Church of St. Barbara was built on the site of a synagogue founded in the second half of the 14th century by the local Jewish community. The first mentions of the Jews of Strzegom were recorded in documents in 1346 and 1350. In 1370, in a document issued by duchess Agnes, it was decided that the Jewish cemetery in Strzegom was to serve Jews from Strzegom as well as from Jawor, Dzierżoniów and Niemcza.
In 1410 a massacre took place, as a result of which 73 Jews were killed. Another massacres in Strzegom caused by the anti-Jewish sermons of the preacher John Kapistran were recorded in 1451. Three years later, the Jews of Strzegom were accused of desecrating the host and expelled from the town, and the synagogue was converted into a church. At that time, the eastern wall was demolished and an elongated chancel was added to it. The new dedication of St. Barbara was first recorded in 1463.
The church was ravaged during the Thirty Years’ War in the first half of the 17th century. It was rebuilt after 1650, thanks to the financial help of the starost of the Duchy of Świdnica and Jawor, Otto von Nostitz. At the end of the eighteenth century, the building fell into neglect and then in the years 1806-1816 it was transformed into a warehouse. In 1820, its sacral function was restored, and in 1870 a thorough renovation was carried out, during which, among other things, the shingle roof was replaced with tiles.
The original synagogue was a small, stone, rectangular hall, covered with a two-bay rib vault and probably a roof based on triangular gables. It was located in the northern part of the chartered town, in close proximity to the town’s defensive walls. The synagogue was devoid of stone annexes, and in the corners it was fastened with diagonal buttresses. The whole probably followed the medieval scheme known from the synagogues in Prague, Kraków or Sopron.
After the 15th-century rebuilding, the synagogue received the form of an aisleless church, the nave of which was formed by the former synagogue. On the eastern side, a narrower, strongly elongated chancel was added, ending with five sides of an octagon. The whole was surrounded by buttresses, placed at an angle in the corners, with a slightly rounded, slender turret added to the older south-western buttress of the nave.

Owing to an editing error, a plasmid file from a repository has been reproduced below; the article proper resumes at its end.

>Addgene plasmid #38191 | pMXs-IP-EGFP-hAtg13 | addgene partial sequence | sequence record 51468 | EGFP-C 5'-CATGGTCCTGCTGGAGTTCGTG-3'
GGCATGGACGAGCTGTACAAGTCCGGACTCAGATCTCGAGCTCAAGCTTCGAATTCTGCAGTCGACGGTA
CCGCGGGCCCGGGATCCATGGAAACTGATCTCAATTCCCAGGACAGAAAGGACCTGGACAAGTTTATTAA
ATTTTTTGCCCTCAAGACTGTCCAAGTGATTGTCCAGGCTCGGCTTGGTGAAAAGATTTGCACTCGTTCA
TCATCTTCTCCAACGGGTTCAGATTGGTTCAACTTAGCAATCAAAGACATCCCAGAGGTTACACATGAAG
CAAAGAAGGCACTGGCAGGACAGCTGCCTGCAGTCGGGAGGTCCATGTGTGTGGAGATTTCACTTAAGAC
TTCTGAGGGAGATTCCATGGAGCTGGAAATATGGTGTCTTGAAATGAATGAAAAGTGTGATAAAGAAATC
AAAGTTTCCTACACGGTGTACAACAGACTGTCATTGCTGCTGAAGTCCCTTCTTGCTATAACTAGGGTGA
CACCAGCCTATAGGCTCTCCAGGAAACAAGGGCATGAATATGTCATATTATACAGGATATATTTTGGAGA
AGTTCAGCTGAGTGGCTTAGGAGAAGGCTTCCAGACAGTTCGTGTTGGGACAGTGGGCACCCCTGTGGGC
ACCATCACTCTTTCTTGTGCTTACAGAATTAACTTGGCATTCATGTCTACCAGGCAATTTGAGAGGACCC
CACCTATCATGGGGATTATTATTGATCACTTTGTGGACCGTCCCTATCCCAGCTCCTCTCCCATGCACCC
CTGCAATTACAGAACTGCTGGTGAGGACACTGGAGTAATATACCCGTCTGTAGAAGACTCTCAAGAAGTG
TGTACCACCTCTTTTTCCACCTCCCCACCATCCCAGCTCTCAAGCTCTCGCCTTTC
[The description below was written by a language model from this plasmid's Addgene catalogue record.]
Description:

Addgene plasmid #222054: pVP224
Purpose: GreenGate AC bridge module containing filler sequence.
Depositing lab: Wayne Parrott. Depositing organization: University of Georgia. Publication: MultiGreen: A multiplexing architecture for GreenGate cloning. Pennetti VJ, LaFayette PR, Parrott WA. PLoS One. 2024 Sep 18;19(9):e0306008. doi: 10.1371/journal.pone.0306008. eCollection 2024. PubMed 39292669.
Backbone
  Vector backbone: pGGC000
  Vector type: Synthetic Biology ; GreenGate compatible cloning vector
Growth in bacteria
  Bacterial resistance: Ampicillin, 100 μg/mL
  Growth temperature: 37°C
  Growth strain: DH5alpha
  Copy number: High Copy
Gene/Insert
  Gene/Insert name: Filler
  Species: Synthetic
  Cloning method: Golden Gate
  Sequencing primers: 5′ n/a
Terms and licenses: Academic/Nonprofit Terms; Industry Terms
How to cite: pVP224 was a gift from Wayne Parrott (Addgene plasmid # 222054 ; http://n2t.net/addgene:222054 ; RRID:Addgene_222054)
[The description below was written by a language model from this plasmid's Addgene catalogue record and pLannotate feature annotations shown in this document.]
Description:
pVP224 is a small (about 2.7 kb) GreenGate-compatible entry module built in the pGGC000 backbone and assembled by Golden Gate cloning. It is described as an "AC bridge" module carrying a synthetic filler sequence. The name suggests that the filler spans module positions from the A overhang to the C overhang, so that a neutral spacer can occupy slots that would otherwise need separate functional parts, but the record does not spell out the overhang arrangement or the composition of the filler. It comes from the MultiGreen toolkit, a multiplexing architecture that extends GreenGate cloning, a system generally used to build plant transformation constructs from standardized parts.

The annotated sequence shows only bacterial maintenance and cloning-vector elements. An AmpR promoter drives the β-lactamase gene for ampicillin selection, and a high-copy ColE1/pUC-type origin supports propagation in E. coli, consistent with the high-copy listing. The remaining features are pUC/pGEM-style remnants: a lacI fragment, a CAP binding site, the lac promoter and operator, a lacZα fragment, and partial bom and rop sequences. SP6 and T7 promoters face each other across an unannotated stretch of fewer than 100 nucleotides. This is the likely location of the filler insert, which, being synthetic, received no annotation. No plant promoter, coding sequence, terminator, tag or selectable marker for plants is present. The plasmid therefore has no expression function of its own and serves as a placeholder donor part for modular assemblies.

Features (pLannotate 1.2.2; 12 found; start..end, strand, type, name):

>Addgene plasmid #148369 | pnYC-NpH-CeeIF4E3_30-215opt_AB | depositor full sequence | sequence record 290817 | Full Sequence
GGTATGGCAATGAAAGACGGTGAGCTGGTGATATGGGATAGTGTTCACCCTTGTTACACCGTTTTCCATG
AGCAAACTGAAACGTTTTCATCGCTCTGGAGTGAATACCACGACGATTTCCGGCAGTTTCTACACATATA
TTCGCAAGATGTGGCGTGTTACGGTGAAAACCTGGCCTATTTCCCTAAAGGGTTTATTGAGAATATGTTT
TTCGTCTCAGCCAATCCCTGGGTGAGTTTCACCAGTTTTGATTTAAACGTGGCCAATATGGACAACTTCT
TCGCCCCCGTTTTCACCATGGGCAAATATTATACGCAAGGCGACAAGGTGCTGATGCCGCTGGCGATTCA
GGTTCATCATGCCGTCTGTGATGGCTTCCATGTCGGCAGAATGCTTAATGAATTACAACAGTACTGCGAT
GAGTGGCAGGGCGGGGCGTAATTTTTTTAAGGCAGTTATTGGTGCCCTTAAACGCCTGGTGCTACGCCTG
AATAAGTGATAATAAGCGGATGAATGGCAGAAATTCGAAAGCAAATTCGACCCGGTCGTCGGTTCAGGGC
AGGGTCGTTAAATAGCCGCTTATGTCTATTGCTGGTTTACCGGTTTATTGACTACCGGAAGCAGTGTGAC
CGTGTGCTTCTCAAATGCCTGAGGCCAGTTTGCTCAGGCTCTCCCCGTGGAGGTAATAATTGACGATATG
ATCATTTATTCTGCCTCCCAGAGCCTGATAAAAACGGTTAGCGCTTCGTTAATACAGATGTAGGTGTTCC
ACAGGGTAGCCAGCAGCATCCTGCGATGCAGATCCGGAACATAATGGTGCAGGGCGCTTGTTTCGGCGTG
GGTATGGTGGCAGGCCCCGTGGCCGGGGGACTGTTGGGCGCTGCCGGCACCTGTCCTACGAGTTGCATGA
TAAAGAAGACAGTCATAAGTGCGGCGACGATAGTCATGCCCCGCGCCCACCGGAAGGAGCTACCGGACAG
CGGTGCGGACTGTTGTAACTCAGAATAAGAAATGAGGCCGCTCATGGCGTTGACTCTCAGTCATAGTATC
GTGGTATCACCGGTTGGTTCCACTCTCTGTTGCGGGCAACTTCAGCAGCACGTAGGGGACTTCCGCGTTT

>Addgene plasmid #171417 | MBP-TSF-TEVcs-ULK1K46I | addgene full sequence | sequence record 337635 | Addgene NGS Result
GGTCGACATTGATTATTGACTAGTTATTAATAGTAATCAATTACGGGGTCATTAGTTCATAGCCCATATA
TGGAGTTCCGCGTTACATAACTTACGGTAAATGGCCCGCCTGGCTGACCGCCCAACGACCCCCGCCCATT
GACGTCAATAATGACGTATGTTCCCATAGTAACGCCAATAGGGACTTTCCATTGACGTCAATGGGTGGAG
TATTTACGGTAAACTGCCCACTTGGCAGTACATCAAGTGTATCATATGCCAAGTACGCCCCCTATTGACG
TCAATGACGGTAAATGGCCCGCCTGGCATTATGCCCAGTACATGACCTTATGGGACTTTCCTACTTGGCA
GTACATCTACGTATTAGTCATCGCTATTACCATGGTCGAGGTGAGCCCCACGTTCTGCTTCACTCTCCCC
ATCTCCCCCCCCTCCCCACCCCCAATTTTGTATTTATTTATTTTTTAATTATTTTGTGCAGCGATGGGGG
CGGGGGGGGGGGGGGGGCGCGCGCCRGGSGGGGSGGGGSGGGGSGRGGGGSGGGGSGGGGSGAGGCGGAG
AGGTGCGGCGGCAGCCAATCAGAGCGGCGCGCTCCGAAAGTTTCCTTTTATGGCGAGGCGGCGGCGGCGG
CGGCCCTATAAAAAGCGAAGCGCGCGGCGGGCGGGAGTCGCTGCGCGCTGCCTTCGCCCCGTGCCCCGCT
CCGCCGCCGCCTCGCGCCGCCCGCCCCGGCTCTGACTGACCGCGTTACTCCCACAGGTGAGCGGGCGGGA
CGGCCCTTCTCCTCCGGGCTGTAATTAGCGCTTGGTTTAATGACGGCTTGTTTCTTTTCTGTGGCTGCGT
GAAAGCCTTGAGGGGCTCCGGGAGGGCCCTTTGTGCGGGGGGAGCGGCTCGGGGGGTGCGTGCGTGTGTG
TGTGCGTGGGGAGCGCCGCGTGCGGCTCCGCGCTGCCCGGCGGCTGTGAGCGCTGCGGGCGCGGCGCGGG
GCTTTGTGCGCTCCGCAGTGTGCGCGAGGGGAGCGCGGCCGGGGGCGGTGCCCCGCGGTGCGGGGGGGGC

The lighting of the church was provided by large, moulded, pointed windows with splays on both sides and tracery fillings. The entrance led through the western façade and a richly moulded, pointed portal with the figure of St. Barbara in the archivolt, flanked on both sides by cornices, also overlapping part of the northern wall and the corner tower. The chancel of the church was also framed with a drip cornice. Inside the church, the chancel was covered with a late-Gothic net vault, and the nave with a rib-cross vault. In the walls of the chancel there were stone sedilia and a Gothic sacramentarium inserted.
Today, the building has the form of a late-Gothic church, of which western part has still the perimeter walls of the 14th-century synagogue. The sacristy on the south side may be a later addition, the gallery inside the nave is certainly early modern. Late-Gothic vaults have been preserved, also sedilia, font and a sacramentarium from the turn of the 15th and 16th centuries in the chancel. Noteworthy is the western portal and window jambs (renewed in the 19th century).
Atlas historyczny miast polskich. Tom IV Śląsk, red. R.Czaja, R.Młynarska-Kaletynowa, R.Eysymontt, zeszyt 6 Strzegom, Wrocław 2015.
Pilch J., Leksykon zabytków architektury Dolnego Śląska, Warszawa 2005.